How Does Jesus Call Me to Bring the Good News? Lectio Divina

How Does Jesus Call Me to Bring the Good News? Lectio Divina

The second in a series of reflections on Sacred Scripture (lectio divina) in discerning one’s vocation. “The Lord … appointed seventy two others and sent them ahead of him in pairs to every town and place he intended to visit” (Luke 10:1).  How can we as disciples be united among ourselves, to be poor and bold in proclaiming the Gospel message?

by Sr. Emily Beata Marsh, FSP

In the Gospel of Luke in chapter 10, verses 1-7 are about the sending out of the seventy-two disciples; it's a type of instruction manual on how to be a disciple. Jesus first gathers the disciples to himself. Then he sends them out, each to a specific destination with a specific mission. He gives them a “pep talk” before they leave and tells them how they should travel, what they should bring, and what they should do when they arrive.

Jesus wants his disciples to bring the “good news” to people and to proclaim that the kingdom of God is at hand. In other words, he gives the disciples his own mission: to bring God’s love, to teach and to heal all who believe in him.

The Attitudes of a Disciple

Jesus came to be the love of the Father on earth; he sends his disciples to be God’s love as well. Witnessing to God’s love may very well have been part of the disciples’ lives before Jesus called them. The difference, however, is that being a witness of God’s love is now the disciples’ full-time job. They are not going to these towns simply to be fishermen or carpenters or tax collectors in a loving way; they are going to be lovers—lovers of God and lovers of souls.

In this passage, Jesus desires three main attitudes for his disciples as they go out. He wants them to be united among one another, to be poor, and to be bold. This is fairly straightforward and easy to see in the text. Jesus sends the disciples “in pairs.” He does not want them to work alone; rather, he calls them to be a united witness of love. They are to take “no money bag, no sack, no sandals.” Poverty, trust, and dependence are what should characterize them. Finally, they are to make a bold and explicit proclamation of the peace of God’s kingdom.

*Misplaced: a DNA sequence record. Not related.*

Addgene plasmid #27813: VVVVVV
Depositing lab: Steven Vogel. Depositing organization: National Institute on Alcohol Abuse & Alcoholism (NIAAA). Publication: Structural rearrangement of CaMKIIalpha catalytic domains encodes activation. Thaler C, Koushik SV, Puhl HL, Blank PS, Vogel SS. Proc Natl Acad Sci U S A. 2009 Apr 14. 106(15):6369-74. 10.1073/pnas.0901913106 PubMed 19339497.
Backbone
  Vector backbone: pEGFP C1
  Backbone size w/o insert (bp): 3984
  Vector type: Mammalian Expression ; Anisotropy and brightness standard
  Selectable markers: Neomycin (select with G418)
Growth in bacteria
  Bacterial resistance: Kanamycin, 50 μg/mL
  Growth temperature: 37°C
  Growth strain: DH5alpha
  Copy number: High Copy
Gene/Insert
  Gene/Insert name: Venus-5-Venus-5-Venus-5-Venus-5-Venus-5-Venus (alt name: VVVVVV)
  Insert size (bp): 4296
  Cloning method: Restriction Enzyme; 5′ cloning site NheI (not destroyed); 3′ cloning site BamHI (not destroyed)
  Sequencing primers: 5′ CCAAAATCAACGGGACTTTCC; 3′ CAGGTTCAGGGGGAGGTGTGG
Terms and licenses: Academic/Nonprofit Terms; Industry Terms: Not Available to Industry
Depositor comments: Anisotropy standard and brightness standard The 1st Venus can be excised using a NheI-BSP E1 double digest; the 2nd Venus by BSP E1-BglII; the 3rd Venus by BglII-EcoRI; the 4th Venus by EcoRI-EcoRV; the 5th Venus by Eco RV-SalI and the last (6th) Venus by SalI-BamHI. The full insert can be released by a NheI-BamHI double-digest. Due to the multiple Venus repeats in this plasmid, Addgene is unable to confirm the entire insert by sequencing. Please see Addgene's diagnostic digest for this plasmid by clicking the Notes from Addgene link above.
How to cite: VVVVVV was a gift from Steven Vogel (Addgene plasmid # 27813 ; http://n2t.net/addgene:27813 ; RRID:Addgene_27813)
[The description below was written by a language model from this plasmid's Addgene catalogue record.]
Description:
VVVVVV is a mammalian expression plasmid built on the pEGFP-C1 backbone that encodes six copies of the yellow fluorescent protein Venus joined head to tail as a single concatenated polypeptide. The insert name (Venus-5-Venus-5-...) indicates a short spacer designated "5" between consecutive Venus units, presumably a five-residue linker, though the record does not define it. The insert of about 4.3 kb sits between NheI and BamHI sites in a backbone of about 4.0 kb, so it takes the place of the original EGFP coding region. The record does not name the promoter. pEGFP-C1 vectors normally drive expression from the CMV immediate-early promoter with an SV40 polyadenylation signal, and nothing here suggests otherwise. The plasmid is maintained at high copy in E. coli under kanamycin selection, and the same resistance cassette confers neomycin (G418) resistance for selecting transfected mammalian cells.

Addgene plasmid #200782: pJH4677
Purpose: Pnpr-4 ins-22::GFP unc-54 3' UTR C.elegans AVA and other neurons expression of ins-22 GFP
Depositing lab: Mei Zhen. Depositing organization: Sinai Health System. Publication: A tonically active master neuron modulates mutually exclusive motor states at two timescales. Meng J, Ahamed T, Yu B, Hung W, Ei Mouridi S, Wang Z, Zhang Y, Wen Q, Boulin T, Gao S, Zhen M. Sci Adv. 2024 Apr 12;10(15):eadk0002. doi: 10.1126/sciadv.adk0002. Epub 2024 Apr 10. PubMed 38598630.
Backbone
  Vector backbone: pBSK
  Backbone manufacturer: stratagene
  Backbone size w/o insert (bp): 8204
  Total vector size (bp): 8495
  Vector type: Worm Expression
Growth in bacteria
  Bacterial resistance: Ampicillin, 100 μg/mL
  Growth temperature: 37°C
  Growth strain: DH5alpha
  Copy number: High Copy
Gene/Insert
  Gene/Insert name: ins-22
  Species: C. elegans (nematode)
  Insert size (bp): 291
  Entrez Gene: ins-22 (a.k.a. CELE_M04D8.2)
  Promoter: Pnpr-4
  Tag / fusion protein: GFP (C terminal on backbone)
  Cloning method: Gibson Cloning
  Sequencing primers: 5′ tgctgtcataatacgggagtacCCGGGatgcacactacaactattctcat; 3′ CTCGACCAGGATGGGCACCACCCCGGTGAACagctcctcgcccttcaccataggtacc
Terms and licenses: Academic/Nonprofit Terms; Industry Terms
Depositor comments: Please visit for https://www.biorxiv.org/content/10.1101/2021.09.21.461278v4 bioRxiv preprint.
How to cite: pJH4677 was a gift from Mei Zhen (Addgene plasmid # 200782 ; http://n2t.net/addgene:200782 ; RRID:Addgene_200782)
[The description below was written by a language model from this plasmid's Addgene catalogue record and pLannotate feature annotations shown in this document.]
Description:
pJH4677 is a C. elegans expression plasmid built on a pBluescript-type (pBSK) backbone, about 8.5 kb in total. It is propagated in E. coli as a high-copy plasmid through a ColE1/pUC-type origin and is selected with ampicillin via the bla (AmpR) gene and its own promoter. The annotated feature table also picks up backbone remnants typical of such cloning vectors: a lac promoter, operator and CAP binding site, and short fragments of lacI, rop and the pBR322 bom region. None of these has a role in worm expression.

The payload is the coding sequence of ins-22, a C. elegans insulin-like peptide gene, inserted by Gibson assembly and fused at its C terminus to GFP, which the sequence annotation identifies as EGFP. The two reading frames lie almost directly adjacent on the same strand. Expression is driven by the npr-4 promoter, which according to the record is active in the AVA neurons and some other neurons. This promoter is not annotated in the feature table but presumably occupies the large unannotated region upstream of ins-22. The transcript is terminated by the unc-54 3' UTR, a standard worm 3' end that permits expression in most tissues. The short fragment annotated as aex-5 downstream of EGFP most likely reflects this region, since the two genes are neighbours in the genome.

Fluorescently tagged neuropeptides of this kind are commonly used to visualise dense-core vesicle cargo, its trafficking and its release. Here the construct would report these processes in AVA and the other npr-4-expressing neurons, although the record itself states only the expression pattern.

But what does this say to us, two thousand years later? Jesus is not visibly present among us in the same way now as he was then. If we were to walk down a road without a wallet or a coat, enter a town, and try to find a place to stay, we might find it rather difficult! Whether God calls you to abandon your “money bag” and “sandals,” or to keep your shoes on and your wallet in hand, the important thing is the attitudes that Jesus enumerates. We are all called to unity, poverty, and boldness in evangelization.        

A Call to Unity, Poverty and Boldness

The call to unity in evangelization prompts us to ask: who am I walking with on the road of discipleship? Even more, how am I walking with them? When I reflected on this question, what came to my mind was my daily commute. Each morning, Monday through Friday, I would take the Metro to class. Many of the people on the Metro were totally isolated and insulated from others. They would sit next to each other, but they had their headphones on or their eyes on their book. This is not how disciples should walk together! We need to have our eyes, ears, and hearts open to one another.           

Jesus asks us to walk in poverty. Poverty has many different expressions. The homeless woman outside the subway station is poor in one way. The man in a nice suit with laptop in hand, waiting for the train is poor in another way. But poverty at its root is an acknowledgement of our inherent and utter dependence on God as creatures. It is the cry, “I need you, God!” This in turn leads us to radical trust in him. Evangelizing in poverty means taking ourselves out of the center and placing God there; it means trusting that God will always provide, no matter how impossible that may seem.     

Finally, Jesus invites us to boldness. In The Joy of the Gospel, Pope Francis encourages us to boldness, too: “I invite everyone to be bold and creative in this task [of evangelization]” (The Joy of the Gospel, 33). What does Jesus mean by boldness? It is not coercion; rather, it is overflowing joy that cannot be held back. The joy of knowing Jesus is so great that in a certain sense I must share him with others. “Do not be afraid!” This is repeated over and over in the Gospels, over and over by the Church: “Do not be afraid!”           

In this month’s Lectio Divina, maybe we could examine our response to the call of  discipleship.

  • How do I walk with my fellow disciples?
  • What is my poverty—and how does it lead me to trust in God?
  • What place do joy and boldness have in my life of discipleship?

Jesus can’t wait to hear your answers—he can’t wait to send you out!

A Discerner’s Prayer       

Dear Jesus, I believe that you have called me to follow you. Help me to understand what that really means. Help me to be a loving, poor, and bold disciple who takes your love everywhere I go. Amen.     

Biography

Sr. Emily Beata Marsh, FSP, is a Daughter of St. Paul. She professed her vows in January 2012. She is currently studying in Rome in preparation for her final vows.